Plotlines: Are the bears waking up in bond land?
The most powerful government bond market rally in years is showing signs of petering out. Investors appear increasingly reluctant to pay up for pricey Treasuries and they’re showing a nascent appetite for risk. The turnaround remains in the early stages and could quickly reverse itself, yet even now some significant pain is being felt among bond mavens.
U.S. Treasuries hit their high-water mark on March 17, the day before the Federal Reserve’s latest interest rate cut, with yields on two-year Treasury notes ending at 1.33 percent, their lowest since July 2003. The Fed’s 75-basis-point reduction the next day disappointed many bond investors, especially those hunkered down at the front end of the yield curve where Fed policy expectations are paramount.
Up to that point, the JPMorgan government bond index had notched a total return of more than 15 percent since mid-June 2007, when worries about the subprime mortgage market collapse set the Treasuries market on fire. The net total return on the benchmark S&P 500 over the same run? Negative 14 percent.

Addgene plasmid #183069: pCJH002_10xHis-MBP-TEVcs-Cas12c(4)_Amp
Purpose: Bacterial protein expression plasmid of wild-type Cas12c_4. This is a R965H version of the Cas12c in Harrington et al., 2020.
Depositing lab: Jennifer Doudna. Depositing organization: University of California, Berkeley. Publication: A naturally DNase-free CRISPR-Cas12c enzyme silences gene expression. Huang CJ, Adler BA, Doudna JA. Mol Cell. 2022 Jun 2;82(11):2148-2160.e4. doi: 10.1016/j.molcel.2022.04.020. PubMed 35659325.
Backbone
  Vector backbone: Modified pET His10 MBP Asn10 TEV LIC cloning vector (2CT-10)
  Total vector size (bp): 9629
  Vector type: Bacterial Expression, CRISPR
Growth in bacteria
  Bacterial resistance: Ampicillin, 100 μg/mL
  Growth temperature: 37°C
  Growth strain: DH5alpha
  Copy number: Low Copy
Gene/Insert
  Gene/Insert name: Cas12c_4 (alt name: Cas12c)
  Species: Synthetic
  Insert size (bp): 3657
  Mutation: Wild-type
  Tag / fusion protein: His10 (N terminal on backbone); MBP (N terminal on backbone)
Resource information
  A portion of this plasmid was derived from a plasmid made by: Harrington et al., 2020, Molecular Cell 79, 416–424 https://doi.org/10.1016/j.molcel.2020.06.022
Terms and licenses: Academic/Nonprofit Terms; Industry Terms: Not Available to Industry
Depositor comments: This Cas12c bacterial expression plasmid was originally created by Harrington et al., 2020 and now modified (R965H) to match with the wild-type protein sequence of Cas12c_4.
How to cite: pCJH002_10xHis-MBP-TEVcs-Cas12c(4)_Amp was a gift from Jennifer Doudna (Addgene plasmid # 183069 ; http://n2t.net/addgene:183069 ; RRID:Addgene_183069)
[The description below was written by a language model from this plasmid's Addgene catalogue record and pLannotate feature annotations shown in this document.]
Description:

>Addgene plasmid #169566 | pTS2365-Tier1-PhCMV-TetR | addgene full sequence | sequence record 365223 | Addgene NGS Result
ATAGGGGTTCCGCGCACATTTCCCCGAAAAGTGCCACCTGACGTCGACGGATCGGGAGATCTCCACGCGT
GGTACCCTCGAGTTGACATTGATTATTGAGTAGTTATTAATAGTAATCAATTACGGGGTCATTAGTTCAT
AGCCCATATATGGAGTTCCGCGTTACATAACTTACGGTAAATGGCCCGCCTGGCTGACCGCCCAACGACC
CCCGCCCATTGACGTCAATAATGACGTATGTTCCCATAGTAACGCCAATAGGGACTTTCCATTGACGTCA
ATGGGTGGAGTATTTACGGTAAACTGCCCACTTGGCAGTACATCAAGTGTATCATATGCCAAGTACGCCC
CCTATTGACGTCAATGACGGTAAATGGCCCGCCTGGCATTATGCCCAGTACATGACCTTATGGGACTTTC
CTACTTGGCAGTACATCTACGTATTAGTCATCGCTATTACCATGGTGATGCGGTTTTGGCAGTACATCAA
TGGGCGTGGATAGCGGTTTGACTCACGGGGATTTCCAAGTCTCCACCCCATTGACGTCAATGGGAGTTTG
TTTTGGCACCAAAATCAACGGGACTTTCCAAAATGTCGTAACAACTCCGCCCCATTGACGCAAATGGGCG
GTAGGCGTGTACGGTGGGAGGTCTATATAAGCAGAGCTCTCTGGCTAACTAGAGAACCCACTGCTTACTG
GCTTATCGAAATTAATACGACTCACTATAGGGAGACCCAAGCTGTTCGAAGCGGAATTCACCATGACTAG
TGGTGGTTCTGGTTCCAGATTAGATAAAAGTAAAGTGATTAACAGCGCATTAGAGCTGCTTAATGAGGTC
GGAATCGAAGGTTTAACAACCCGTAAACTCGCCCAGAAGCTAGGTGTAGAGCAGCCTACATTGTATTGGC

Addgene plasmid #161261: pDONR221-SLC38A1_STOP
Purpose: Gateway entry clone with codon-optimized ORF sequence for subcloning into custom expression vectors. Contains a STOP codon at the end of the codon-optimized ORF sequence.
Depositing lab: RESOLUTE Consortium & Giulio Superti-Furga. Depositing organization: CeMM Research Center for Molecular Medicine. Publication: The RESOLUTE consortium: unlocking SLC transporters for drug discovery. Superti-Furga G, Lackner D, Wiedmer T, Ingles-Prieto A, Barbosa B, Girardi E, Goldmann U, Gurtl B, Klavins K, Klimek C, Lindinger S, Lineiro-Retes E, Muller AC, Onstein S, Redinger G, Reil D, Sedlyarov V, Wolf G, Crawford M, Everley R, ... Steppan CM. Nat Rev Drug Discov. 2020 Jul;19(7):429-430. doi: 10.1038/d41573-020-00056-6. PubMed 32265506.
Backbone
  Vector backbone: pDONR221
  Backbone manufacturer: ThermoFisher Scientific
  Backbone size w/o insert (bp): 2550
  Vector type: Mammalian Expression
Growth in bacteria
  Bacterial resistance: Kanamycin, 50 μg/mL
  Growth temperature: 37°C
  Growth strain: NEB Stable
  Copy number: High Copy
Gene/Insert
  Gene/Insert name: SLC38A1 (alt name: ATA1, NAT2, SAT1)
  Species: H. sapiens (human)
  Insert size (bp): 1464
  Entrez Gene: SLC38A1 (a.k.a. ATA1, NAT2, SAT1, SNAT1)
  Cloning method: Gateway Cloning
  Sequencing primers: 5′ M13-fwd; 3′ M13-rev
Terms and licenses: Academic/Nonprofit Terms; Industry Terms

Since March 17, though, bonds are broadly lower and stocks are up 7.6 percent. JPMorgan’s index of shorter-dated Treasuries, with durations from one to three years, has fallen 0.88 percent over the past three weeks. At a glance that may not seem a horrific performance. Nonetheless, that is the index’s worst slump over a similar stretch in four years. The last time it fared so poorly in such a short time? Spring 2004, when bonds sold off just before the Fed embarked on a two-year rate-hiking campaign.